Undoubtedly, a healthcare worker wants to deliver the best care to their patients. Unfortunately, we do not live in a perfect world and things can go wrong that are out of our control where nobody is to blame. We are not talking about board level strategies or plans, just the simple and effortless things one can do that makes the experience of a patient that little bit better-even if things do not go to plan. Here are our top 5 ways to improve patient experience.

Smile

Smiling at your patient has a twofold benefit. Being a nurse is hard work as one is working the longest hours and arguably carrying the greatest workload. In such circumstances maintaining a high level of motivation and spirit can become very difficult. However, simply smiling at your patients during bed side visits or at hospital admission will reduce your stress and put you in a better mood. The act of smiling releases endorphin’s that battle to eliminate stress hormones. As a result, your productivity is likely to increase, whilst putting the body in a relaxation state. The other side of the coin is that the aforementioned benefits will translate in the quality of care you deliver to patients leaving a good impression in the minds of patients making them likely to have a better hospital stay. What’s more is that if something does go wrong, they may cut you some slack!

Communication

Communication is extremely important and in this day and age there seems to be endless ways of communicating, however, it can be the face to face communication that is the most difficult. There is not one clear cut ‘best practice’ way to communicate but some precursors include remaining patient when your patients may be giving you a hard time as well as speaking in a soft tone. The way in which you communicate should be different depending on the patient. For example, the language and style in which you communicate with an elderly patient will be different to that of a child. Being adaptable in communication is important.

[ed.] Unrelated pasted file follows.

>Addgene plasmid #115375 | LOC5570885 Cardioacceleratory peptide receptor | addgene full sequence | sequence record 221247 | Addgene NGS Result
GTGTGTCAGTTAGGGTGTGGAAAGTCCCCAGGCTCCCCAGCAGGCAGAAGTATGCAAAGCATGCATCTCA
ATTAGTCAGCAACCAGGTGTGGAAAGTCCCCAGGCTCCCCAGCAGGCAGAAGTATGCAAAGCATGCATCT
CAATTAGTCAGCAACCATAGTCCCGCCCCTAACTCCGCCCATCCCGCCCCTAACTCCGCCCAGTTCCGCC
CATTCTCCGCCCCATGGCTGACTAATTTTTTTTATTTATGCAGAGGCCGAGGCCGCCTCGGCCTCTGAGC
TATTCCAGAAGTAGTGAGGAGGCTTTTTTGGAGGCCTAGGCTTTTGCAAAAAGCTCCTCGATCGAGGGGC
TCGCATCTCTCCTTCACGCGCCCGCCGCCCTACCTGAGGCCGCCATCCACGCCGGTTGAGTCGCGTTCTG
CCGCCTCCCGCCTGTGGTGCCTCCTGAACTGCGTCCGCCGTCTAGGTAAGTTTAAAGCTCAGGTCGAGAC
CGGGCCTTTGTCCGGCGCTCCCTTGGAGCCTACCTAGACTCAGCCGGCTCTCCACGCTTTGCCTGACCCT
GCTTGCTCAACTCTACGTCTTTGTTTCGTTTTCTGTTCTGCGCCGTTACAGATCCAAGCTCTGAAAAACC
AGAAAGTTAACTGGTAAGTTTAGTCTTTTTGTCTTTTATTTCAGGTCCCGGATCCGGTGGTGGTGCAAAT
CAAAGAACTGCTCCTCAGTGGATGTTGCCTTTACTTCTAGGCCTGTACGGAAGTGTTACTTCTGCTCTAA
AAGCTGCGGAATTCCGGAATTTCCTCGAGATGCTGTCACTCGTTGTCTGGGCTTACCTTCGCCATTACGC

Turn negatives into positives

A good rule of thumb to follow is to get out of the mind set of thinking “because I have made a mistake, I have not done my job properly.” On contrary, turn these adverse situations into opportunities to demonstrate to your patients your ability to recover and correct things when an unfavourable incident occurs. Turning a negative situation into a positive one will leave a lasting good impression on your patients.

Become friends with your patient

In our opinion a very important aspect is the ability to become your patients’ friend; it can really help them experience a positive stay at a hospital. When speaking of befriending patients, we can recall a movie where the dean of a medical school has a strict policy of telling his students not to become friends with their patients as forming an emotional attachment with patients can blur decision making. One of his students proves him wrong by befriending a patient, who has been in a vegetative state for a number of years who eventually awakens due to the love and compassion received by this student. Although this is only a movie, the concept translates into real life.

 Encourage feedback

Patient feedback forms are an excellent way of receiving a breakdown of a patients experience in care. As healthcare workers (and this extends to any human being), we should always strive to improve on the person we were yesterday, therefore encouraging your patients to let you know how you’re doing whilst giving them the reassurance that it will not affect the care they receive is important.

About us

DCC is an organisation that strives to educate and inform NHS employees on the benefits and value of using data and how it can assist them in performing their job better. We have previously worked on patient experience, clinical trials and therapy outcome projects (and many more). We’d love to impart our decades worth of expertise and experience, please get in touch or book your free knowledge sharing consultation.